An epidemiologic study of neural tube defects in Los Angeles County II. Etiologic factors in an area with low prevalence at birth
Article first published online: 31 MAY 2005
Copyright © 1982 Wiley-Liss, Inc., A Wiley Company
Volume 25, Issue 3, pages 323–334, June 1982
How to Cite
Sever, L. E. (1982), An epidemiologic study of neural tube defects in Los Angeles County II. Etiologic factors in an area with low prevalence at birth. Teratology, 25: 323–334. doi: 10.1002/tera.1420250309
- Issue published online: 31 MAY 2005
- Article first published online: 31 MAY 2005
- Manuscript Accepted: 10 NOV 1981
- Manuscript Received: 6 APR 1981
- University of California Academic Senate
- United States Department of Energy. Grant Number: DE-AC06-76RLO 1830
- NIH. Grant Numbers: FR-3, RR-3
Epidemiologic characteristics of neural tube defect (NTD) births occurring in Los Angeles County, California, residents during the period 1966–1972 are presented. The prevalence at birth was 0.52/1000 births for anencephalus, 0.51/1000 for spina bifida, and 0.08/1000 for encephalocele, rates considered to be low for a predominantly white population.
We hypothesized that environmental (nongenetic) factors are of less etiologic importance in a low-prevalence population than in areas or time periods with high prevalence. We tested that hypothesis by examining epidemiologic characteristics of NTDs in Los Angeles County and comparing them with high-prevalence populations. The data did not support a major etiologic role for environmental factors: (1) no significant differences between rates by month of birth or conception; (2) no significant association with maternal age or parity for anencephalus; for spina bifida a significant maternal age effect (P < 0.01) and for encephalocele a parity effect (P < 0.02); and (3) no significant relationship with father's occupational class for either anencephalus or encephalocele but a marginally significant (P < 0.05) inverse association for spina bifida when a statistic based on ordinal relationships was used.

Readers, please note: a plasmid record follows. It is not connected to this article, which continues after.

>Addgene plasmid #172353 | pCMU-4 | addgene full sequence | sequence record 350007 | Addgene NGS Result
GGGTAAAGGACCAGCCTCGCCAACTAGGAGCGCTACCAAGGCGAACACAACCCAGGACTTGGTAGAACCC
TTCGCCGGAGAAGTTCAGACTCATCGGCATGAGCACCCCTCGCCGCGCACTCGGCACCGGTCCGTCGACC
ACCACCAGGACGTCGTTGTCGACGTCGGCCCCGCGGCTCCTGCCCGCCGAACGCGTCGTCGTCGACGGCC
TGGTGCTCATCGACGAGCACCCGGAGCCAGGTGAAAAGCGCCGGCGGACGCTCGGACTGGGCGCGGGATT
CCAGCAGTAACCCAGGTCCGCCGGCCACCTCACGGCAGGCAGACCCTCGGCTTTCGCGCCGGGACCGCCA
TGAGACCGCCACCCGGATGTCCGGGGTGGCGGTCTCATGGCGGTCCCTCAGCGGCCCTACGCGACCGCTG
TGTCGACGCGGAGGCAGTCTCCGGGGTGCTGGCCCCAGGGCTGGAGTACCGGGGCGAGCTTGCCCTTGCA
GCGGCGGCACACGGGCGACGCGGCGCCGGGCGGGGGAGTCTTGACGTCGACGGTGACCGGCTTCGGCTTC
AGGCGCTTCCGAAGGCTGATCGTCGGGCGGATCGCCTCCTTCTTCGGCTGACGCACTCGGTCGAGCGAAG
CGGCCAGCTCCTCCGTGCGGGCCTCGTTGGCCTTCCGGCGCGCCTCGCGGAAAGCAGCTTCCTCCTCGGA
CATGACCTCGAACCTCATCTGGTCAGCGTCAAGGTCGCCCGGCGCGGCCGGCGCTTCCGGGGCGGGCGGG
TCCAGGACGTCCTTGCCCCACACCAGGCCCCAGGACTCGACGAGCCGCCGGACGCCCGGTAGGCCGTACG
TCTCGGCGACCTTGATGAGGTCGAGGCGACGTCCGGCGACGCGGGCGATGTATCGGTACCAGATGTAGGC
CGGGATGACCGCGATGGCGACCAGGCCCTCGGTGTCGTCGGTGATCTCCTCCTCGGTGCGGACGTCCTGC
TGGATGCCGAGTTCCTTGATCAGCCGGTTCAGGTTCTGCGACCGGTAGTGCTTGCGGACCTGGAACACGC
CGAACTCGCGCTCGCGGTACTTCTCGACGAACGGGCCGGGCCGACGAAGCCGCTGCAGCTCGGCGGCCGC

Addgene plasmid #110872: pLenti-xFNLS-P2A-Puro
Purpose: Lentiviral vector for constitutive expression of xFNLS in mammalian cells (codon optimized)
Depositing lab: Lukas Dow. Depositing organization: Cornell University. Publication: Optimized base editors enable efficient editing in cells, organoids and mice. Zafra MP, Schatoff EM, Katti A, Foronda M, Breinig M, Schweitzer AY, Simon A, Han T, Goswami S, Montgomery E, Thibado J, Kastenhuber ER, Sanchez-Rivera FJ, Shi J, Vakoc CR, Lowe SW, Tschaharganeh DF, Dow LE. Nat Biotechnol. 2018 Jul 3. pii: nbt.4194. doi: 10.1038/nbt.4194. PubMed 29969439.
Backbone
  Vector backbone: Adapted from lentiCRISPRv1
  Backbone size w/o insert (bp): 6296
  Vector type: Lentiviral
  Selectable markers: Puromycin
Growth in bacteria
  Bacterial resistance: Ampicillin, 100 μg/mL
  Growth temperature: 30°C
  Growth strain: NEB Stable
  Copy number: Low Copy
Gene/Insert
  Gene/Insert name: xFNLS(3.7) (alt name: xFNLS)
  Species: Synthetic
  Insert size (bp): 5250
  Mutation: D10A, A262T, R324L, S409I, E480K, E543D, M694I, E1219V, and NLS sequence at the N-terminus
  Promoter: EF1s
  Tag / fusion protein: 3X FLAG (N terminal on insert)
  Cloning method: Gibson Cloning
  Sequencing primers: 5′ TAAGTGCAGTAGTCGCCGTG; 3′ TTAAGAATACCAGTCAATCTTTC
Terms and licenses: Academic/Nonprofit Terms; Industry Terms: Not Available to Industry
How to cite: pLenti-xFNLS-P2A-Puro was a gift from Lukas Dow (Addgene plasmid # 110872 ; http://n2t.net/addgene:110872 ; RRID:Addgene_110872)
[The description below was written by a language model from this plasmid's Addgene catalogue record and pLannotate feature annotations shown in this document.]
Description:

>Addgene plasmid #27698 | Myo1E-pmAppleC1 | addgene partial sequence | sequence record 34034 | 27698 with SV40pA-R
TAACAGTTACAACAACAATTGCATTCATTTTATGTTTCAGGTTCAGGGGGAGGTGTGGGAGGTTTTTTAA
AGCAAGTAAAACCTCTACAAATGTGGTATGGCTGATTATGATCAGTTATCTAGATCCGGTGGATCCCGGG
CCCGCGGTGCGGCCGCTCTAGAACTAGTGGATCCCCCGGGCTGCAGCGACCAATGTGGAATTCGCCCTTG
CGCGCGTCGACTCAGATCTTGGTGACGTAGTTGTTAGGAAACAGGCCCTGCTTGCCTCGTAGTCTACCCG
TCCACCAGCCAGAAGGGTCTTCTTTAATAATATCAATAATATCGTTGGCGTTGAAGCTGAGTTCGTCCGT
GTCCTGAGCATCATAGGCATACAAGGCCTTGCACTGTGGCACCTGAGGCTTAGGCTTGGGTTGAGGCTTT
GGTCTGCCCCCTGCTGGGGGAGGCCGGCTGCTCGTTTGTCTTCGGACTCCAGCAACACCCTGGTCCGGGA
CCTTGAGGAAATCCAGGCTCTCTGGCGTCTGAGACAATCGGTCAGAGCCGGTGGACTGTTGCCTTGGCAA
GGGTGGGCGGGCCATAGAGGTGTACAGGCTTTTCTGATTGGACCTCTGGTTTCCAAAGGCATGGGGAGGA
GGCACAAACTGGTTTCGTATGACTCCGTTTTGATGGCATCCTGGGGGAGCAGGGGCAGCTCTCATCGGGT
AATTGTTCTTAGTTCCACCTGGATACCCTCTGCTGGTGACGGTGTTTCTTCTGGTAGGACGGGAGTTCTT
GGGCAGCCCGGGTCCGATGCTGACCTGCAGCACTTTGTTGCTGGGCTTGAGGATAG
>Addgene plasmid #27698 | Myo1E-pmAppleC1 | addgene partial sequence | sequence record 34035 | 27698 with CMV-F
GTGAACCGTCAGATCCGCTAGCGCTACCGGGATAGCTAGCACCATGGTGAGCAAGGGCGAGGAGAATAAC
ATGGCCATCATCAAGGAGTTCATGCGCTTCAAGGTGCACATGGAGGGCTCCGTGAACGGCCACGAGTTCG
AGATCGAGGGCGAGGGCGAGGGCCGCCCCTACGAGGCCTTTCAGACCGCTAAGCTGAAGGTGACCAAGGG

Findings supporting the importance of genetic factors in etiology included: (1) a high percentage of males; (2) a higher twin concordance rate than in high-prevalence populations; and (3) an anencephalus rate among blacks comparable with rates for blacks in other United States populations. Our findings in conjunction with those from other areas and times of low prevalence suggest environmental factors play a relatively insignificant role in the etiology of NTDs in such populations.